NASA says it needs better ideas on how to return samples from Mars


Enlarge / NASA’s existing plan for Mars Sample Return involves a large lander the size of a two-car garage, two helicopters, a two-stage bespoke rocket, a European-built Earth return vehicle, and the Perseverance rover already operating on the red planet.


NASA’s $11 billion plan to robotically bring rock samples from Mars back to Earth is too expensive and will take too long, the agency’s administrator said Monday, so officials are tasking government and private sector engineers to come up with a better plan.

The agency’s decision on how to move forward with the Mars Sample Return (MSR) program follows an independent review last year that found ballooning costs and delays threatened the mission’s viability. The effort would likely cost NASA between $8 billion and $11 billion, and the launch would be delayed at least two years until 2030, with samples getting back to Earth a few years later, the review board concluded.

But that’s not the whole story. Like all federal agencies, NASA faces new spending restrictions imposed by the Fiscal Responsibility Act, a bipartisan budget deal struck last year between the White House and congressional Republicans. With these new budget headwinds, NASA officials determined the agency’s plan for Mars Sample Return would not get specimens from the red planet back to Earth until 2040.

One of the primary goals of NASA’s Perseverance rover, driving around Mars since 2021, is to collect and catalog more than 30 samples of Martian rocket, sediment, and air for return to Earth by a future mission. Perseverance is sealing these specimens in cigar-size titanium tubes, and collectively, they will total roughly half a kilogram in mass.

Returning pristine specimens from Mars to Earth for analysis in ground-based labs has been a top priority for the planetary science community’s decadal survey process. But getting those samples back has turned out to be a lot more challenging than NASA thought.

“The bottom line is that $11 billion is too expensive, and not returning samples until 2040 is unacceptably too long,” NASA Administrator Bill Nelson told reporters Monday.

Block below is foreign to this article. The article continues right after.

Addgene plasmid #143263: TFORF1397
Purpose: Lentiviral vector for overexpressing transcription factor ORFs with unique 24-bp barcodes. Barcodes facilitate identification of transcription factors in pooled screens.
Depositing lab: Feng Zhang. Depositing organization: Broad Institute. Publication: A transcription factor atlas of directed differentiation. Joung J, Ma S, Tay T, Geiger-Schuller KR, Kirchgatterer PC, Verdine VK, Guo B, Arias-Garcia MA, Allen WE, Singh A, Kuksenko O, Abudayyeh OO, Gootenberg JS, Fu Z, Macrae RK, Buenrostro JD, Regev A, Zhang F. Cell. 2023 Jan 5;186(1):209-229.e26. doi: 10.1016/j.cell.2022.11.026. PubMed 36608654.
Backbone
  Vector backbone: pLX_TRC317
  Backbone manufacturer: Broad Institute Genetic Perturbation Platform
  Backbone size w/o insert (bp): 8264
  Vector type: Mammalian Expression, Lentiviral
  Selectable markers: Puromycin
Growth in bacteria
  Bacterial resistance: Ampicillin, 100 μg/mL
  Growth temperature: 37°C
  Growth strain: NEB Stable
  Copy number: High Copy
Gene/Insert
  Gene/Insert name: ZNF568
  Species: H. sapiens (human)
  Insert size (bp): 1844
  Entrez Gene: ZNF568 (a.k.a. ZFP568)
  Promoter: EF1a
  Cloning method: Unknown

Getting in gear

So NASA is shaking up the Mars Sample Return program. The preexisting plan came together over the last seven years, with refinements from engineers at NASA’s Jet Propulsion Laboratory, the institution charged with managing the effort.

The most recent iteration of the Mars Sample Return mission involves two launches. One would take place in 2030 with a European spacecraft that will orbit Mars and wait for the second mission—the responsibility of NASA—to depart Earth in 2035 with a Sample Retrieval Lander (SRL). The second launch would involve a Mars Ascent Vehicle (MAV), the rocket necessary to launch samples off the red planet and into space.

The lander would deliver the MAV to the Martian surface, and the Perseverance rover, already on Mars, will deliver sealed tubes of rock and soil specimens into a container for the trip back to Earth. The MAV would then launch the material into orbit around Mars, where the European-built Earth Return Orbiter would rendezvous with the sample container and pick it up for the journey home.

These launches were previously scheduled to occur two years apart in the late 2020s, but those target dates are no longer attainable with the current plan and budget, officials said Monday. Stretching out the two launches over a five-year span will spread out expenditures on the MSR program to fit within the agency’s projected budget without “cannibalizing” NASA’s other planetary science projects, like the Dragonfly mission to explore Saturn’s moon Titan.

The most recent plan unveiled Monday would also remove two helicopters from the Sample Retrieval Lander. These helicopters, which could have picked up sample tubes and delivered them to the pod that would return them to Earth, were supposed to be based on NASA’s Ingenuity helicopter successfully demonstrated on Mars with the Perseverance rover. Instead, the updated plan would rely entirely on Perseverance to hand off sample tubes to the Mars Ascent Vehicle.

There are also a few other changes to NASA’s MSR architecture, including replacing solar arrays on the Sample Retrieval Lander with a nuclear power generator. This would improve the lander’s reliability and provide better thermal conditions for the MAV, according to Sandra Connelly, deputy head of NASA’s science mission directorate.

However, this architecture is pretty much dead on arrival.